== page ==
There was one day remaining in the 1999 Ryder Cup at The Country Club, the picturesque golf course in Brookline, Massachusetts.
The star-studded United States team, which included Tiger Woods, David Duval, Phil Mickelson and Tom Lehman, trailed the European team, 10-6. How bad was the forecast for a comeback victory? No team in 33 previous Ryder Cups had ever erased more than a two-point deficit to win.
This one was over.
Or so it seemed. First, at the press conference the day before the final round, U.S. captain Ben Crenshaw, fighting back tears, proclaimed, "I'm going to leave y'all with one thought. I'm a big believer in fate. I have a good feeling about this."
Crenshaw immediately called a team meeting that included all 12 U.S. players and their wives and girlfriends. George W. Bush, the Texas governor at the time, was summoned, too. Crenshaw asked him to read a poem about the Alamo, when Texas' hope of independence from Mexico in 1836 appeared lost.
Crenshaw didn't stop there. He played a video of each player's career highlights that featured a personalized cheer from a cheerleader at each player's college. Crenshaw talked about how great the players were, that if they played with more heart and emotion, they'd come back and win. Every time Crenshaw alluded to the final round, he said, "When we win," not "If we win."
The sun rises on Oct. 2, 1999, and the U.S. plays brilliantly, with emotion, passion, fire -- just the way Crenshaw wants, just the way he says they would. The team chips away at the deficit until there is no longer a deficit. On the 18th hole of his pairing, all Mark O'Meara needs is to halve the hole to win the half-point that would wrap up a stunning victory for the U.S. He hooks his drive into a bunker, pulls his second shot into another bunker, makes bogey and loses the match.
At 17, it's Justin Leonard vs. Jose Maria Olazabal -- with the Ryder Cup on the line. Olazabal had bogeyed four straight holes, allowing Leonard to even the match on 15 after rolling in a 35-foot putt. Both made pars on 16. On 17, a par-4, they both reach the green in two shots. Leonard faces a 45-foot putt, Olazabal a 22-footer. Leonard has one of the world's best short games. but a 45-footer, an uphill, double-breaker for the potential Cup-clinching birdie, is simply too improbable.
Leonard's plan is to two-putt, to get close enough so he doesn't have to do anything but tap in a two-footer. He takes "dead aim," Crenshaw's favorite phrase. Leonard's putt is tracking … and tracking … and then disappears into the cup.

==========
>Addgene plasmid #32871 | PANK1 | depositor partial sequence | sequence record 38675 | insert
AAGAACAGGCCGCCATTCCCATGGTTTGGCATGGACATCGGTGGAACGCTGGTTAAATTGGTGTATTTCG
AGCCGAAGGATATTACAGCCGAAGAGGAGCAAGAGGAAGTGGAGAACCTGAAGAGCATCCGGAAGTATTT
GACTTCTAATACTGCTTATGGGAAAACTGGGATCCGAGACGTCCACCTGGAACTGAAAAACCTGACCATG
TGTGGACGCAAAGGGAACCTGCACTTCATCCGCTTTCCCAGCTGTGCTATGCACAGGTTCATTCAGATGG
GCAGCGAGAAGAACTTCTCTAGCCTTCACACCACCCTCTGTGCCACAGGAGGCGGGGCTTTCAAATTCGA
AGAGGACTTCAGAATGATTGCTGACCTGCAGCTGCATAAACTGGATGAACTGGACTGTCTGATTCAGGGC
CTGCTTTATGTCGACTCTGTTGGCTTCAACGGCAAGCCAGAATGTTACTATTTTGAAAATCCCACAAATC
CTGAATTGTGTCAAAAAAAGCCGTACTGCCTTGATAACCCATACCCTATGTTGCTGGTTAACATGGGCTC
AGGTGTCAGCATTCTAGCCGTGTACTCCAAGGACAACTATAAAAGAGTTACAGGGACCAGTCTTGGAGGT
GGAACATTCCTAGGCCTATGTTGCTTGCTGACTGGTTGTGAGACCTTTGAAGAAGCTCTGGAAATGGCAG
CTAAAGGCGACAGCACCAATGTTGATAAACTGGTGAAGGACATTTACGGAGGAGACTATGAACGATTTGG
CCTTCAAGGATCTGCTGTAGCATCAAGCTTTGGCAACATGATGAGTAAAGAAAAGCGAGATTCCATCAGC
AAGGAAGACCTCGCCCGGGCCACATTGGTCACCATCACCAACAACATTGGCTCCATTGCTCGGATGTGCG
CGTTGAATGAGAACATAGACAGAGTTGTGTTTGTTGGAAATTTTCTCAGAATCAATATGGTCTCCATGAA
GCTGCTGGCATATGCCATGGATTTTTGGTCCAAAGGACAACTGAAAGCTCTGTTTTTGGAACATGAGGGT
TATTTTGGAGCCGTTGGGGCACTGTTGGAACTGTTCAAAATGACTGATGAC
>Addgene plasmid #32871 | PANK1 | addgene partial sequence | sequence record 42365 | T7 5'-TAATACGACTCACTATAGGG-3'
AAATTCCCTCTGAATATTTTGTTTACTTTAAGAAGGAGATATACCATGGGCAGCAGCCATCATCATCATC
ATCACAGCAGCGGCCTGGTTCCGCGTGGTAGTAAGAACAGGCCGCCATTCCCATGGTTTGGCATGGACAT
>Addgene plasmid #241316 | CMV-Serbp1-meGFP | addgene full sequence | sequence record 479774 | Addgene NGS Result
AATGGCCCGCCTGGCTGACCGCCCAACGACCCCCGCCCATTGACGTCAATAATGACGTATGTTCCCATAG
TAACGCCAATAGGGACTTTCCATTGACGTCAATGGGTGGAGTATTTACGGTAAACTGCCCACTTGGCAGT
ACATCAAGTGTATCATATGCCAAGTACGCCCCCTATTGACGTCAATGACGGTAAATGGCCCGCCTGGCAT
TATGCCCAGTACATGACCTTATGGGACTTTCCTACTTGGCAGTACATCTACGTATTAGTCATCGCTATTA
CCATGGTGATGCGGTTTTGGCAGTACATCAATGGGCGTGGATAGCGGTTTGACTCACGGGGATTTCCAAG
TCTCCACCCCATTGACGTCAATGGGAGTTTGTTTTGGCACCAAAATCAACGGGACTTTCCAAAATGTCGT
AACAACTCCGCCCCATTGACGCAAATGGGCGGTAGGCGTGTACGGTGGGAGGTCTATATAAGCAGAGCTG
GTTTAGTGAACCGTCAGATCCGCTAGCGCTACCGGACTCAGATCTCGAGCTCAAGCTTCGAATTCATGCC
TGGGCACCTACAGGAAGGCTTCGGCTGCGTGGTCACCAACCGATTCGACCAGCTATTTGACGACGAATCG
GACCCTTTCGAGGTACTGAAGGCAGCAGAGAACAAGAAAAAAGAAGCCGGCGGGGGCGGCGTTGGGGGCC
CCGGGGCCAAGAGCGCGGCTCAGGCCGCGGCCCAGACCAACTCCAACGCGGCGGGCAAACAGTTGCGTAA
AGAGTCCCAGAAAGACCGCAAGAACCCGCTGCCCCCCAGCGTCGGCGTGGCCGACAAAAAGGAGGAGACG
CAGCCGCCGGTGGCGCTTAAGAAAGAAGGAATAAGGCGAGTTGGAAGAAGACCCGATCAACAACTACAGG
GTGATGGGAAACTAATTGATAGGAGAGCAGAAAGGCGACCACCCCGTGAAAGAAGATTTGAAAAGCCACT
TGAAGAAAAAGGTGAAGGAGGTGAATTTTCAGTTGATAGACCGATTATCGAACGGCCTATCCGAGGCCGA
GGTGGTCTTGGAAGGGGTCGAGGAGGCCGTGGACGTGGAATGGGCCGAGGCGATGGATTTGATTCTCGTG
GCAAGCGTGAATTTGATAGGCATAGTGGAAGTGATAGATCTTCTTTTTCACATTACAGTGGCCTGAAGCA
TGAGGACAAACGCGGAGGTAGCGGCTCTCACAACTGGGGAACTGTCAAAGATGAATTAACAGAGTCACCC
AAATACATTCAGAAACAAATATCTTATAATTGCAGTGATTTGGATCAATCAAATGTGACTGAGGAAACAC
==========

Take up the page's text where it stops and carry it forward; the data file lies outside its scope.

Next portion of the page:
As the putt falls, a wide-eyed, exuberant Leonard raises both arms, screams "Yes! " and sprints toward the gallery. Crenshaw falls to his knees and kisses the green. There is pandemonium on the course, a scene never seen before on the links. Davis Love III, Woods and Mickelson charged out of their nervous crouches when Leonard's putt for the ages ducks its way into the hole. They piled onto each other like a baseball team after winning the World Series.
Leonard is buried under a pile of jubilant teammates, wives, caddies, friends and fans who had sprinted across the 17th green where Olazabal still had to putt. Fans shout and wave American flags. Lehman hoists Leonard into the air. Stoic David Duval, who admitted he didn't know what the big deal was with the Ryder Cup, works the crowd, cupping his ear as he circles the green, begging the American crowd to bring the noise. Mickelson grabs his wife Amy and screams, "We won!"
But the U.S. hadn't won. Olazabal still has his birdie putt to halve the hole. If he makes it, the match is still on. If he misses, Leonard goes to one up, and a half point guarantees a U.S. win and the greatest comeback ever. The commotion subsides. Olazabal takes his time. He waits for a grumbling truck to pass by. A prop plane putters overhead. He waits again. The Spaniard draws the head of his putter back and puts a good stroke on the ball. The ball tracks … and misses.
Crenshaw races toward Leonard, his face bursting with joy, and hugs Leonard so hard that it looks as if his piercing blue eyes might pop out of his head. The final score will be 14 1/2 for the U.S., 13 1/2 for the Europeans. Lehman yanks his shirt off and heaves it into the cheering crowd.
The Europeans are clearly irate over the premature celebration at No. 17 -- a display of the togetherness many thought the Americans had lacked. The Americans refuse to apologize as they make their way toward the clubhouse.
As fans cheer outside the clubhouse, the American players climb up to the balcony, serenade the fans, and begin spraying champagne on themselves and the fans below. And together, as one, they laugh, shout and chant America's newest Ryder Cup hero: "Jus-tin! Leon-ard! Jus-tin! Leon-ard!"